I’ve been playing with the beta of a new Mac app called Found. I first found out about it on Twitter a few weeks ago and placed my name on the waiting list as soon as I could. Now that I have it on my Macs, I can say it wasn’t soon enough. Let me explain.
First, Found is in beta and not all the features are working yet, but the feedback I received from my first bug report impressed me and told me that this was an application that had a solid team behind it.
In case you have not heard about the application, let me do a quick explanation of what it does. It lives in the background of your desktop and with a double control key tap it pops out from the left side of your screen. You can set up your Google Docs and your Gmail accounts to be searches along with your Mac and your Dropbox folder. As of this beta, the Mac search is only setup for the main folders, or primary folders such as applications, documents, photos, music, movies, desktop and downloads. The edit button is already in place and ready for you to add more folders for searching in the later beta stages. In other words, you get search results from all four places at one time, broken down into categories so you know where the results are coming from and you can launch any of the results rights from the application and you can preview the results in a preview window if you desire.
The Found Web site has a great set of screen grabs to get your mouth watering for the application right now, but you’ll have to sign up and wait for the invitation to arrive.
Found’s CEO, Stephen Brady told me, “As for our plans for Found going forward, we plan on doing a public release sometime next month. We are currently working on incorporating Evernote as the next service. Looking further out, we will be working on two fronts:
1. More services which will come out in groups as they make sense, such as messages, events, contacts, photos/images, etc.
2. More ways to access Found, in particular an iOS app
Found reflects three key design goals that are pulled together to make one coherent experience.
The first is that today’s reality is that your files, documents, photos, and much of your personal data are spread across many devices and cloud services. Found embraces that reality and presents the user with results from their most important personal cloud services. At the same time, the stuff on the hard drive is also very important to most users and so Found indexes locally as well.
The second is that personal/desktop search ought to be fast and intuitive. The search technology that powers Found is new and custom designed to deliver results extremely quickly. The search experience is character by character in order to give the user immediate feedback about the progress of her search. Often, the user will be able to find her file with only a few characters. Moreover, there are no special command words or fields for the user to memorize. For example, filtering results by file type can be done by just typing “pdf” or “doc”.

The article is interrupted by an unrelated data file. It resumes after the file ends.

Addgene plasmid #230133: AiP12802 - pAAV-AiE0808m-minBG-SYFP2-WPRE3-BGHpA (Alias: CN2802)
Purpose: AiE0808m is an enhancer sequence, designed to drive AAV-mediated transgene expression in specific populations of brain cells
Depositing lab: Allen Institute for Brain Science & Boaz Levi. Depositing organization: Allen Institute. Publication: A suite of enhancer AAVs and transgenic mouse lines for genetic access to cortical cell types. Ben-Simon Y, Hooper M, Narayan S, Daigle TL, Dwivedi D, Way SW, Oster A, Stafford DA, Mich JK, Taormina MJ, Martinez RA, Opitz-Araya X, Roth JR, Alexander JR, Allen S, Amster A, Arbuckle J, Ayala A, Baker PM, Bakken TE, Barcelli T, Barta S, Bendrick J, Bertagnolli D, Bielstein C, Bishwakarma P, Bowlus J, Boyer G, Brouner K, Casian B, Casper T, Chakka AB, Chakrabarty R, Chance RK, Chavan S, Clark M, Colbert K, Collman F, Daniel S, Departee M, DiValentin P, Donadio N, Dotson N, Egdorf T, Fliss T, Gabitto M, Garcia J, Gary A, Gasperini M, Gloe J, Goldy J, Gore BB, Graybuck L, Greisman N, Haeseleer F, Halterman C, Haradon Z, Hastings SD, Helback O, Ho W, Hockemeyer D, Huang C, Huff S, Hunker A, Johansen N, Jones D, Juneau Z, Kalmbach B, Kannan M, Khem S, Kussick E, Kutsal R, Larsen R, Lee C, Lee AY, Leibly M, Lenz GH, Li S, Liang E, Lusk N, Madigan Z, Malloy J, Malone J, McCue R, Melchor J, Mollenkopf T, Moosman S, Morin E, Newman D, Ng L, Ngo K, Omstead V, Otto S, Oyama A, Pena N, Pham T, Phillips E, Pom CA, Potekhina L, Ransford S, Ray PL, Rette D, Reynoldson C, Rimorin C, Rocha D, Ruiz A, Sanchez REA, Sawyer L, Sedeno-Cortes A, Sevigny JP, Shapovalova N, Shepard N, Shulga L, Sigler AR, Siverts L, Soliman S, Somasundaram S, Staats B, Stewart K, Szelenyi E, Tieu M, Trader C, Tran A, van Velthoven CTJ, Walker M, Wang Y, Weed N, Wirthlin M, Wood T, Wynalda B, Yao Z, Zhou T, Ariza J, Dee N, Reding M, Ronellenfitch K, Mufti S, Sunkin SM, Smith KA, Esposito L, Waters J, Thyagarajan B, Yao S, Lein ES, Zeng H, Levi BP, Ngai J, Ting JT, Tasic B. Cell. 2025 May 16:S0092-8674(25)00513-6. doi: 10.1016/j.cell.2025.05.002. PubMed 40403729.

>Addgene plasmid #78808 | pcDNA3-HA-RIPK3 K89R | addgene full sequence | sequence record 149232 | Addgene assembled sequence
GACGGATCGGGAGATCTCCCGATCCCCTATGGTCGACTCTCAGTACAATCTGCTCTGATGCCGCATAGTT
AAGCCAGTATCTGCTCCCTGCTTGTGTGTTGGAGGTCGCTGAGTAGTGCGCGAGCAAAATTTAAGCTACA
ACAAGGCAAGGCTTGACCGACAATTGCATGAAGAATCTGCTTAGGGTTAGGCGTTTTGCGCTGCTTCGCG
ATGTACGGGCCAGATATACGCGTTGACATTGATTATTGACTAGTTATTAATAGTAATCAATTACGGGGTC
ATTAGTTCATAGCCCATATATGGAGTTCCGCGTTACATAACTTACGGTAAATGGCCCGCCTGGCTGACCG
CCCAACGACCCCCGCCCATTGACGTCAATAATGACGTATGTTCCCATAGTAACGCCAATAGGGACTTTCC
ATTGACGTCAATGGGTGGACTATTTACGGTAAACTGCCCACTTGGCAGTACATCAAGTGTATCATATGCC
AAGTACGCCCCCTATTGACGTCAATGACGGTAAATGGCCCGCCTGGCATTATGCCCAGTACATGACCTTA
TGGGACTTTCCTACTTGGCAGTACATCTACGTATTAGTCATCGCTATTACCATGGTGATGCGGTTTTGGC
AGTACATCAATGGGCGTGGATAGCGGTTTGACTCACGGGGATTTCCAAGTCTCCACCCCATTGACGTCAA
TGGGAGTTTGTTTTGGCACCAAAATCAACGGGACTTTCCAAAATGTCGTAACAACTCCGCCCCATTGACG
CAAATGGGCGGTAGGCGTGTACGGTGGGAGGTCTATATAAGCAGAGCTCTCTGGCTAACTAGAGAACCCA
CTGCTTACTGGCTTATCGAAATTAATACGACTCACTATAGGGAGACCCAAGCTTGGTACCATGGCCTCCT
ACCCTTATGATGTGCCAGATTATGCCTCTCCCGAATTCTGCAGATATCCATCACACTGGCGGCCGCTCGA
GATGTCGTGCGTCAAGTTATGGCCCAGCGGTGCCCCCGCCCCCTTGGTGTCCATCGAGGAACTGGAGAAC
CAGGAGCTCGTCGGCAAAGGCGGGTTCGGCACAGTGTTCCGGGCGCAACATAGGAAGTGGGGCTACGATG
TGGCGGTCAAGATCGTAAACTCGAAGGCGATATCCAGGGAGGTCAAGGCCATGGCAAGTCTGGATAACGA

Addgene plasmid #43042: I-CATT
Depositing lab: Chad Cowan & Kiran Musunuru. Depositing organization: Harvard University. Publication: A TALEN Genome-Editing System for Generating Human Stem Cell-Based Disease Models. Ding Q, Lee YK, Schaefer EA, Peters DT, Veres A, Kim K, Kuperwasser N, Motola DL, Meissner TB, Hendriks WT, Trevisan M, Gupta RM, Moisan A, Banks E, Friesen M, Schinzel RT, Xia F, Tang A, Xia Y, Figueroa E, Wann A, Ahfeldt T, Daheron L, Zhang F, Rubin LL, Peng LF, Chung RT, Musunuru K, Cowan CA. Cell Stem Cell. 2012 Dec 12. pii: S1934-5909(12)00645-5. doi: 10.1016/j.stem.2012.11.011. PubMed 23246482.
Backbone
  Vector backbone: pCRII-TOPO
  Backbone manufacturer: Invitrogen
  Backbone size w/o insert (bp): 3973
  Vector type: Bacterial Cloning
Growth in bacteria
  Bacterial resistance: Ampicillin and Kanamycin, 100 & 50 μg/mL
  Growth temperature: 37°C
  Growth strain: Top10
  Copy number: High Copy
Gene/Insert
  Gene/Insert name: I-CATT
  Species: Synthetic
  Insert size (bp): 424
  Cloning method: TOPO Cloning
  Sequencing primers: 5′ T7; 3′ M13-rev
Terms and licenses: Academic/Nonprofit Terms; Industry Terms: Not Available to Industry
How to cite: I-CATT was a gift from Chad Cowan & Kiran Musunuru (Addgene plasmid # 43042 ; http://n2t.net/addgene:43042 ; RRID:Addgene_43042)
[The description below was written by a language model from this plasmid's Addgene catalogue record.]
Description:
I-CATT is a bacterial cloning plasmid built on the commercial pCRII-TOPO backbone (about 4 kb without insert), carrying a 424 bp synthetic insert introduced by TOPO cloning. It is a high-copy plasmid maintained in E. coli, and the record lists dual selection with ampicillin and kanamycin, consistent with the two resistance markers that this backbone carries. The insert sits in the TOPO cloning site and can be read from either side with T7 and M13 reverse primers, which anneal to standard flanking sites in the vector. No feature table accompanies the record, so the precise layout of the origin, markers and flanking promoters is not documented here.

Also part of making search fast and intuitive is to provide immediate feedback. Found generates instant previews alongside the search results to provide the user with the final visual cue/confirmation about what she was looking for. Whereas many other apps generate only thumbnail previews (or none) that can be difficult to make out, Found presents large, readable previews, which has the added benefit of allowing the user to simply read or look at the content in place without having to open the file or a new browser page.
The final goal was to seamlessly integrate into what users do on their computer. For the user, searching and retrieving her stuff is simply a means to an end. That may be emailing a colleague a presentation, posting photos to Facebook, or just wanting to read a PDF that was downloaded yesterday. With that in mind, we designed Found to keep the user in that context as much as possible, which led us to develop a custom UI, which we call the Palette. The Palette UI is a metaphor for a painter’s palette, where a painter uses a palette to make a variety of paint accessible to him without interrupting his focus on the canvas. Similarly, Found is designed to be always there when you need it and out of your way when you don’t. The control-control hotkey to call up Found then completes that accessibility and keeps the user focused on what they were doing.”
Found Software was founded in 2010 by Stephen Brady (CEO) and Vijay Sundaram (Chief Product Officer) and joined by John Mitchell (CTO) in 2011.
Stephen and Vijay started the company out of their passion for but also their personal frustration with multiple devices and cloud services. Adopting each additional device and service meant more and more fragmentation and therefore more work to get back to their data. The two started developing technology prototypes before crystalizing Found. The company, currently a team of five, is based in San Francisco.
“Ultimately, we think that a user should be able to choose as many and whichever devices and services she likes but not have to think about where her stuff is, and Found is the first step in bringing that about for users.”
I look forward to working with the Found developers in this beta and we will have an interview with Stephen when the app is ready for release. Until then, sign up for a preview at their Web site, www.foundapp.com and I hope you’re lucky enough to preview this wonderful new app.